Astra Taylor's philosophizing-heads docu serves as a playful riposte to the notion that movies are for turning one's mind off.
Starting with Socrates’ observation that “the unexamined life is not worth living,” “Examined Life,” Astra Taylor’s second philosophizing-heads docu (following “Zizek!”), serves as a playful riposte to the notion that movies are for turning one’s mind off. Like “Waking Life,” sans animation, the pic follows a variety of deep thinkers for a few minutes at a time — the key difference being that the ones here, including the “Elvis of cultural theory,” Slavoj Zizek, are pros. Taylor’s stimulating film, enlivened by creative location shooting, will surely find an appreciative audience among highbrow cinephiles, with serious ancillary receipts to follow.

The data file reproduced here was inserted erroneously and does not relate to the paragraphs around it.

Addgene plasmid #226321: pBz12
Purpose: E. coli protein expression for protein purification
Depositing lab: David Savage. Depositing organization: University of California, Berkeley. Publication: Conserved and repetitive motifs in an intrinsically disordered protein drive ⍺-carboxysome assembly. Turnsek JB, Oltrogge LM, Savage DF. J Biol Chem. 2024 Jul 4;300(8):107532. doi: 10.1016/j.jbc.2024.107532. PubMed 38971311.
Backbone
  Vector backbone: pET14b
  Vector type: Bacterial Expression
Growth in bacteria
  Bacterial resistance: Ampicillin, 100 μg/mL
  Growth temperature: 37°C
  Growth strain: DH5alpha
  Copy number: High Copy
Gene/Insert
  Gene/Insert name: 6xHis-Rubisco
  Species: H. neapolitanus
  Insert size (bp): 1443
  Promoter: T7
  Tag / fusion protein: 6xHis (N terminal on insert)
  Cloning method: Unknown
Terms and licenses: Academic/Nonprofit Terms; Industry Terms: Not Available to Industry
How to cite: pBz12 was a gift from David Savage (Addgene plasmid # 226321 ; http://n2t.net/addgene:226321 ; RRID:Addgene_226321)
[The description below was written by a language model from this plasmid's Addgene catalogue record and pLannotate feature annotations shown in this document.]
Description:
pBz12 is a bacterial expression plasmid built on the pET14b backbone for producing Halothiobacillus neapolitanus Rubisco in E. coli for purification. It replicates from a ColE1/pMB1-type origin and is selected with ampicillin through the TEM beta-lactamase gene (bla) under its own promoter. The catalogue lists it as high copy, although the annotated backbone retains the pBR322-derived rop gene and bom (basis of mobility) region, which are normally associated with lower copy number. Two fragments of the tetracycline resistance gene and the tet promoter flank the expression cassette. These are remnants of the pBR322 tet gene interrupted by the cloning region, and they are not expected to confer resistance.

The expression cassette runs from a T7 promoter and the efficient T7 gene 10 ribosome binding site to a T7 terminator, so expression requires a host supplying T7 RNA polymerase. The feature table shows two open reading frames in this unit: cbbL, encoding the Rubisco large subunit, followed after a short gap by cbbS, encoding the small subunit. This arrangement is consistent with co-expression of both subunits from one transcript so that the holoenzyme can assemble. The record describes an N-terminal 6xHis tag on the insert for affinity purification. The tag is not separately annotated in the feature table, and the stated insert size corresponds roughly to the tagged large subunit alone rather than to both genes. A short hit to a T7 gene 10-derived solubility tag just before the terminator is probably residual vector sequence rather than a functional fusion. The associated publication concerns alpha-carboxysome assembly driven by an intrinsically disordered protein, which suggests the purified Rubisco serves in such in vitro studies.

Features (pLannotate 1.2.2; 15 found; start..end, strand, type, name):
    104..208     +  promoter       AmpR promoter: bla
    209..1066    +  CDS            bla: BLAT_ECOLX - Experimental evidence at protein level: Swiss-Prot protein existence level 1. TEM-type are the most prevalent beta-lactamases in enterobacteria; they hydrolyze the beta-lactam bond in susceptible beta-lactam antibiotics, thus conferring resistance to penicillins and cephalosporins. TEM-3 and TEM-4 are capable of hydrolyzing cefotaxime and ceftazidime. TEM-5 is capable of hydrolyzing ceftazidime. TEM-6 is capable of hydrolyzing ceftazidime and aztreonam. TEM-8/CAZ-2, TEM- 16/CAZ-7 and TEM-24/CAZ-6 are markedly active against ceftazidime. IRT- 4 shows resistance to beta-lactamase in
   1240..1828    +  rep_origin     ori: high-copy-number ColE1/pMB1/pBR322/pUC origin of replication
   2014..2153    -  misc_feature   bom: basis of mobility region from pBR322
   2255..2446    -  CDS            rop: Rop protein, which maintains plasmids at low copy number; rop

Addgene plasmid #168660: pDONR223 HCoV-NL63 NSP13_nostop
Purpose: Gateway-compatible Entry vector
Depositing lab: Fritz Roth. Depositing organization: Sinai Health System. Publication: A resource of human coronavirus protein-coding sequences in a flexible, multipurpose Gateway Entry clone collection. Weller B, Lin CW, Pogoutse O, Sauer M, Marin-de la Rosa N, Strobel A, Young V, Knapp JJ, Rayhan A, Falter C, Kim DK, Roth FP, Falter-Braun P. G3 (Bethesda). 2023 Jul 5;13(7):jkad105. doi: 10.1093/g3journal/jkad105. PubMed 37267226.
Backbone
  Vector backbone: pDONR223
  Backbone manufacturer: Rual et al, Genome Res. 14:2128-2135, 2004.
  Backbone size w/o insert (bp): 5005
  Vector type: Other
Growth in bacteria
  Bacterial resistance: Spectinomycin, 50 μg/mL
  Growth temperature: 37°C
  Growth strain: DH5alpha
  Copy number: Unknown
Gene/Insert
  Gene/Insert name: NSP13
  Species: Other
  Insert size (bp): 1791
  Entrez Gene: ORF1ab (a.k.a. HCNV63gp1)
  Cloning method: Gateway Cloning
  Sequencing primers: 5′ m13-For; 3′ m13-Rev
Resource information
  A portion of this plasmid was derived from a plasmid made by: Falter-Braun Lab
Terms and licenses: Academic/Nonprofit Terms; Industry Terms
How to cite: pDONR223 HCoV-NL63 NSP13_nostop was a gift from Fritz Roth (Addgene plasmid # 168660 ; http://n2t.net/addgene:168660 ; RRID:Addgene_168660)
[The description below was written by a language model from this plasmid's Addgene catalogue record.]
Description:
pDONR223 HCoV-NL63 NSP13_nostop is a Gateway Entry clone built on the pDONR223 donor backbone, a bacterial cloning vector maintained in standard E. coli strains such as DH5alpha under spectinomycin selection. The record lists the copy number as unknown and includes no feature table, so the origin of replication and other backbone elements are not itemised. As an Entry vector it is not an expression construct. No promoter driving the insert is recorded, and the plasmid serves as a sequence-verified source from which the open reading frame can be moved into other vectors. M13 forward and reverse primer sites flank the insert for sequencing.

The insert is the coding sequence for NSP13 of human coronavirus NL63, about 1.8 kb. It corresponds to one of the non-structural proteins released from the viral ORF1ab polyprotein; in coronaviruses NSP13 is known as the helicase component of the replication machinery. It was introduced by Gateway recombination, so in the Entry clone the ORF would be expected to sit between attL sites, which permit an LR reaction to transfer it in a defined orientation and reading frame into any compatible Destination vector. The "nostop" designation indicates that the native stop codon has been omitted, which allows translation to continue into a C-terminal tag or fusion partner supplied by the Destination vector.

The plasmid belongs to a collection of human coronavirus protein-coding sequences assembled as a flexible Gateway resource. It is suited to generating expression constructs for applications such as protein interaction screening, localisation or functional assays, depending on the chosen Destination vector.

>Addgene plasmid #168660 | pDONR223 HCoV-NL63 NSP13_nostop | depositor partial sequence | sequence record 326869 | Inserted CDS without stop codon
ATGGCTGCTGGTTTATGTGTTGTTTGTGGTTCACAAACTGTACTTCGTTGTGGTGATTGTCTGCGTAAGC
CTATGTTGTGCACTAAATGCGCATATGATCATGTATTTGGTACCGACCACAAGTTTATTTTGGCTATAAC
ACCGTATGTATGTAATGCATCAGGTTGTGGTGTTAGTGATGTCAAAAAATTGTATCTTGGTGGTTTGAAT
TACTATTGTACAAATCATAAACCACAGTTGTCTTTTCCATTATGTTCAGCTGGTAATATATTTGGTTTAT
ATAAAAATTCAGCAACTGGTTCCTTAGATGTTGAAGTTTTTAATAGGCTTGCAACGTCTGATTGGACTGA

Meeting the “Why not just read the books?” question head-on, Taylor situates her walking and talking subjects within apt environments — the window dressing of New York’s Fifth Avenue for Peter Singer’s meditation on the (im)morality of conspicuous consumption, a public park for Martha Nussbaum’s take on social democracy, a bustling airport for Kwame Anthony Appiah’s ode to human evolutionary cosmopolitanism, a garbage heap for Zizek’s recycling of ecological ideology, and the filmmaker’s own speedy car for passenger Cornel West’s accelerated theories of death and desire, etc.
Among these, in terms of synaptic rigor and sheer star power, West is best, so it’s no wonder that Taylor thrice gives him the podium. But the whole of “Examined Life” is greater than the sum of its parts, as Robert Kennedy’s acute editing allows ideas — particularly those having to do with the recognition and acceptance of human imperfection — to carry from one segment to another. Appropriately, tech credits are splendid, despite flaws.